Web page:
And that possibility could become a reality by as early as 2012 if Warriors owner Chris Cohan stiff arms a few more of Oracle CEO Larry Ellison’s proposals to buy the team. While a franchise like Memphis continues to rank last in the league in attendance despite possessing a young team that is on the rise, it is also true that San Jose (the tenth-largest city in the country) only possesses one pro sports franchise.
Talk of an NBA team potentially coming to San Jose came out of an extraordinarily powerful mouth on Feb. 16 when Oracle CEO and recent America’s Cup winner Larry Ellison told the USA Today that he has pondered purchasing an NBA team and relocating it to San Jose, but it also hinges on the fact that Cohan continually disregards his interest in buying Golden State (Ellison said that Cohan has rejected the “few” proposals that he has made over the “last several years” up to this point).
The San Jose Mercury News’ Tim Kawakami, for one, thinks that the Warriors will be Ellison’s by no later than this summer, though I am considerably more skeptical.
It’s a win-win situation for Ellison, as it would be tough for a man of his intellect to construct a worst product than Cohan has up to this point if he were to purchase the Warriors. On the other hand, his reputation amongst Steve Jobs and his entrepreneurial peers in Silicon Valley would continue to sky-rocket to Mars if he was to take the riskier route and move another city’s team to San Jose, before using his savvy business and management skills to craft an NBA Championship team that Cohan has only seen in his imagination.
The status and pride that the latter could generate for the ambitious Ellison is why I would go for the riskier play and try to put a team on the floor at HP Pavilion, as the San Jose "Entrepreneurs" or the like would be his baby from the start just like his Fortune 500 computer software company.
Certainly turning the present-day Warriors into an NBA champion would be almost as stunning as a member of the SSU chapter of Sigma Alpha Epsilon acing his Music 101 midterm, but it wouldn’t be nearly as impressive as relocating an NBA team, developing a solid fanbase, and winning an NBA title thereafter.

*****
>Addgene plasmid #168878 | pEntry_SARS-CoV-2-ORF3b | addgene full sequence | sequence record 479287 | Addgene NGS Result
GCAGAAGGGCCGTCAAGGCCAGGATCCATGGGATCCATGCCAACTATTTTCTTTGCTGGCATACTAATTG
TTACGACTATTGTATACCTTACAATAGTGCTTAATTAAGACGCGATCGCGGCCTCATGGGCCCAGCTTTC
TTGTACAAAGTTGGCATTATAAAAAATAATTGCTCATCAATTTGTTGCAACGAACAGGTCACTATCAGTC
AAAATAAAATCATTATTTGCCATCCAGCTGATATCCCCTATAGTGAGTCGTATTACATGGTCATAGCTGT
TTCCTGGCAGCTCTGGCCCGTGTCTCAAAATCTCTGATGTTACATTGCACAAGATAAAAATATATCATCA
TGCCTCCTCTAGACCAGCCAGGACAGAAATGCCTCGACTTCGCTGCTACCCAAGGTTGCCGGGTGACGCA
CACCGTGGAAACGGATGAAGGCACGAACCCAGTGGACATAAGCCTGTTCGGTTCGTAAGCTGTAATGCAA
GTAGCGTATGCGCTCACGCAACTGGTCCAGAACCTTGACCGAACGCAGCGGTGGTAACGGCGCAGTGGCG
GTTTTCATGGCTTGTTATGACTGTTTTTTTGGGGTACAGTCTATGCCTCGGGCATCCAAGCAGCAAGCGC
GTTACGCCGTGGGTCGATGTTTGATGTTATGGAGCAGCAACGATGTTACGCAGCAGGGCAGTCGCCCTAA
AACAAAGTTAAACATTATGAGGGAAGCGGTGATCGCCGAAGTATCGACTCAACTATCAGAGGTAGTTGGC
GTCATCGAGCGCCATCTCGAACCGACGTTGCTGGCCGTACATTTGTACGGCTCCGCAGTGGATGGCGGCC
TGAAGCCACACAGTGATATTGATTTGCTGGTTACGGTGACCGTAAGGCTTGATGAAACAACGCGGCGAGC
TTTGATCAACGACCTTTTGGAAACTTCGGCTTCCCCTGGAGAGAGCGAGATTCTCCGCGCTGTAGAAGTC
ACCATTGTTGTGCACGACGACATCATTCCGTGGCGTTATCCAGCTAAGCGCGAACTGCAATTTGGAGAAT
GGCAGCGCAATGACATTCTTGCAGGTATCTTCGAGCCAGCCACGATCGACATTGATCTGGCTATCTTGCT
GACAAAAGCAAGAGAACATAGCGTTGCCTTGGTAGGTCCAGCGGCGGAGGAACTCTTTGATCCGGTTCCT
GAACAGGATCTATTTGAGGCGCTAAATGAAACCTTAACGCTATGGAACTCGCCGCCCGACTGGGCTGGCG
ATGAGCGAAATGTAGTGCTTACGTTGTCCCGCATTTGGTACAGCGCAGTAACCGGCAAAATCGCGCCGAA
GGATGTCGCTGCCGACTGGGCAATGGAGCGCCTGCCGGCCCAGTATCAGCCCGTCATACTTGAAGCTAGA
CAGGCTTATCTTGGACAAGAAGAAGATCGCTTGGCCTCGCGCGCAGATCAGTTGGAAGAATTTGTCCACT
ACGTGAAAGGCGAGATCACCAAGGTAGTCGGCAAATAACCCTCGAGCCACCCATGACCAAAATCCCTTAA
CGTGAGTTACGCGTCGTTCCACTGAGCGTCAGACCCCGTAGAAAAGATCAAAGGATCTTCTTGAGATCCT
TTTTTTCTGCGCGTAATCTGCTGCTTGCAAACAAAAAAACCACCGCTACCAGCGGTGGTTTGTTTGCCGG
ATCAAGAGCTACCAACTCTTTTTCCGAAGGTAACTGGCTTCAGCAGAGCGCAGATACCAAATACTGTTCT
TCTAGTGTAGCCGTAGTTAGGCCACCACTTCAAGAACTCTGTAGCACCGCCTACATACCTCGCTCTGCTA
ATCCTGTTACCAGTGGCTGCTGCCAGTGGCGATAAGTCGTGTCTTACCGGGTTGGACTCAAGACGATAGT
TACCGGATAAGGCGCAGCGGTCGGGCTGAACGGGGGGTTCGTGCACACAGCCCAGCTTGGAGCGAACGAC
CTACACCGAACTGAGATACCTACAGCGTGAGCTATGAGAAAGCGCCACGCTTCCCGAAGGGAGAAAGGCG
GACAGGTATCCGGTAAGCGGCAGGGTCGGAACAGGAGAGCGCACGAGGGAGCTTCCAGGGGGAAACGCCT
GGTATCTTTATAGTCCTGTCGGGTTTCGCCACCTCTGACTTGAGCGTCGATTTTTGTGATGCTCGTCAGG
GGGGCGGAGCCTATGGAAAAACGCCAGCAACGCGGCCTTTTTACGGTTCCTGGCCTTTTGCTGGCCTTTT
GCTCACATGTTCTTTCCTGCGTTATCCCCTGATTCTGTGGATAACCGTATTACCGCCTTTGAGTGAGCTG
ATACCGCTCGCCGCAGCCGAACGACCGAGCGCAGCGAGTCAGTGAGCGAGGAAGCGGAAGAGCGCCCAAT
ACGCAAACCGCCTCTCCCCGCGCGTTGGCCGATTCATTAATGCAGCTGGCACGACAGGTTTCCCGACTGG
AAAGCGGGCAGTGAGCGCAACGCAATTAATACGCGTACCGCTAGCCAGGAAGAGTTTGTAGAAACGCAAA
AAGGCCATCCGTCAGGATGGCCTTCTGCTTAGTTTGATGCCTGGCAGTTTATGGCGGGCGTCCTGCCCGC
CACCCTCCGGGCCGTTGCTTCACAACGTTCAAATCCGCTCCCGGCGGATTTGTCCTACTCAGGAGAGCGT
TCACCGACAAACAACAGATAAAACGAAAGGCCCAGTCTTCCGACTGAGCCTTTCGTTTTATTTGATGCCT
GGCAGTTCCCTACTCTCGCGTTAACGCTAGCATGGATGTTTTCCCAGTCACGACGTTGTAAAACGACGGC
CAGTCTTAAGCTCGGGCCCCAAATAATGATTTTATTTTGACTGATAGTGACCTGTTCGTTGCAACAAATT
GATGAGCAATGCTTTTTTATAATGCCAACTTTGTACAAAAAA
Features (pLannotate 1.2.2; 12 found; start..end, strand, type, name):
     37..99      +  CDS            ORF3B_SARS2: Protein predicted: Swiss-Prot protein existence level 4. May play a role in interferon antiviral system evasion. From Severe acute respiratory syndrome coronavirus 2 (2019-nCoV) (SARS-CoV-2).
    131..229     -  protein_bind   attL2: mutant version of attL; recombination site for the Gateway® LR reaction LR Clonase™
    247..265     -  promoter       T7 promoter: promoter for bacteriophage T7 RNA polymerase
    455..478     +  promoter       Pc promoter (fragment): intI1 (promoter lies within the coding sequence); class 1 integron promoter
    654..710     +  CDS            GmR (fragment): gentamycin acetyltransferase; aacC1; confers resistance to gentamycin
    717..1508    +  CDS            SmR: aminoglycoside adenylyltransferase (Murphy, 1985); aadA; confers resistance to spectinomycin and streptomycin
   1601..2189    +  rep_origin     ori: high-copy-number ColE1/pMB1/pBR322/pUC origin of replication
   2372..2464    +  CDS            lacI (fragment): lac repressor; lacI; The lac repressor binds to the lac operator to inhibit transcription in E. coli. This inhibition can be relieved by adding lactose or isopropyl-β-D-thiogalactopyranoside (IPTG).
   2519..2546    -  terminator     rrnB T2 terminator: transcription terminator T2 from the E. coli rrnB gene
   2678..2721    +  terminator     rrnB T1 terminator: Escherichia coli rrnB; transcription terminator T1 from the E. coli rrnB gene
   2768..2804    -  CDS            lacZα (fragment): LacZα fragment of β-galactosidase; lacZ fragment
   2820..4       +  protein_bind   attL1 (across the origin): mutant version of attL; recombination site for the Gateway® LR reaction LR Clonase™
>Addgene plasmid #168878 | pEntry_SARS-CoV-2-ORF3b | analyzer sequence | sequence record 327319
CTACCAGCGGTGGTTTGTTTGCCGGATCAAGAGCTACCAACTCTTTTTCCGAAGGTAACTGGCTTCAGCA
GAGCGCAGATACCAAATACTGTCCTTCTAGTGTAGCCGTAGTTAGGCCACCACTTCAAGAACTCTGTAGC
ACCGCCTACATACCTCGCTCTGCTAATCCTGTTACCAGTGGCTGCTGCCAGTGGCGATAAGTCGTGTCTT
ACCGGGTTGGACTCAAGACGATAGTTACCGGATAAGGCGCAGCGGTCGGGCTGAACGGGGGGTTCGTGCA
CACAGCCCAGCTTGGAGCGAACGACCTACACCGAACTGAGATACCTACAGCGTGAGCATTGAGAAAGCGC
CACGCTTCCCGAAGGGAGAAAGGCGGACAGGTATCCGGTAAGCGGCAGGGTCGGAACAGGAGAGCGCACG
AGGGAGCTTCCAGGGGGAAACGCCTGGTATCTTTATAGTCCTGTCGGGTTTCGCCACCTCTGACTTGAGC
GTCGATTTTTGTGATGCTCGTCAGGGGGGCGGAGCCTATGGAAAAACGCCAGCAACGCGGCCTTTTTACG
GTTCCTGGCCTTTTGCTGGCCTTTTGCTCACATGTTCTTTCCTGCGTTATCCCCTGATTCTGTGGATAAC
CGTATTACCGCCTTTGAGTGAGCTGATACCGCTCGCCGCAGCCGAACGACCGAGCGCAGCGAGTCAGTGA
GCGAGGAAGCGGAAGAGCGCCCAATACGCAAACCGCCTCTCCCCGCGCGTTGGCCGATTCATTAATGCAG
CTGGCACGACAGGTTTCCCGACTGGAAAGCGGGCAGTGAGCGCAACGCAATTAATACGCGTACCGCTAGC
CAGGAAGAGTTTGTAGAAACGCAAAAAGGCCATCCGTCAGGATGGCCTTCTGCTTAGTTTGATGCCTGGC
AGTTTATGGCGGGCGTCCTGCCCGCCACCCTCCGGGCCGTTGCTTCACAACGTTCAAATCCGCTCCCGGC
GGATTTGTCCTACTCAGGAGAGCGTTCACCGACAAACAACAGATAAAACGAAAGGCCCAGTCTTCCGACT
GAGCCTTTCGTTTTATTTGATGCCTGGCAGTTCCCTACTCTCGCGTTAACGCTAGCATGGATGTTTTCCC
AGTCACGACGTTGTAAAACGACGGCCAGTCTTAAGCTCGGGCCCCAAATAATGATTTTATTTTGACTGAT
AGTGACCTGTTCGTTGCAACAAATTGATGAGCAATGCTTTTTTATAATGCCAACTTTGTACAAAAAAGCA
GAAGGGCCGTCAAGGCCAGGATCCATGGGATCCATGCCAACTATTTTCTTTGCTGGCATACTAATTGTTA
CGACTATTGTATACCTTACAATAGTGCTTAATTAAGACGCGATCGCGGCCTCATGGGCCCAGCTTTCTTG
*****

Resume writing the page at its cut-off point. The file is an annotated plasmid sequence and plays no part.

And there would be no better American city to attempt to accomplish that in than San Jose.
A 17,562-seat arena is already in place (and a nice one at that in the Pavilion), to go along with an estimated city population of more than 1,000,000 people as of 2009 and many pocket-heavy high-tech firms in the city or nearby who would be more than happy to entertain their clients and employees in suites located in San Jose, whereas others are an hour’s drive away in Oakland or San Francisco.
The Sharks have averaged just five seats short of a sellout for all of their 31 home games this year, which is a good sign for how successful an NBA team could be in the South Bay, as a large majority of those fans aren’t residents of Petaluma. There would be more than a few Warriors fans who would switch allegiances to the team if their product is better, let alone those who would show up for a game when a visiting superstar comes to town.
Obviously, there are big hurdles to cross in terms of bringing the Bay Area a second NBA team.
Ellison would have to deal with Stern and 30 NBA owners, since one of them would have to be willing to perhaps send his city’s only NBA team to a far-away destination.
That in itself is certainly enough to argue that the more realistic bet is that the Maloof Brothers (whose family owns the Kings) will eventually decide to split their team’s home games between San Jose and Sacramento.
But hopefully San Jose’s population, sturdy economy, and nice arena will someday bring the Bay Area an extra 41 NBA games, as the South Bay’s strong support of the Sharks should mean that it will also support a pro basketball franchise.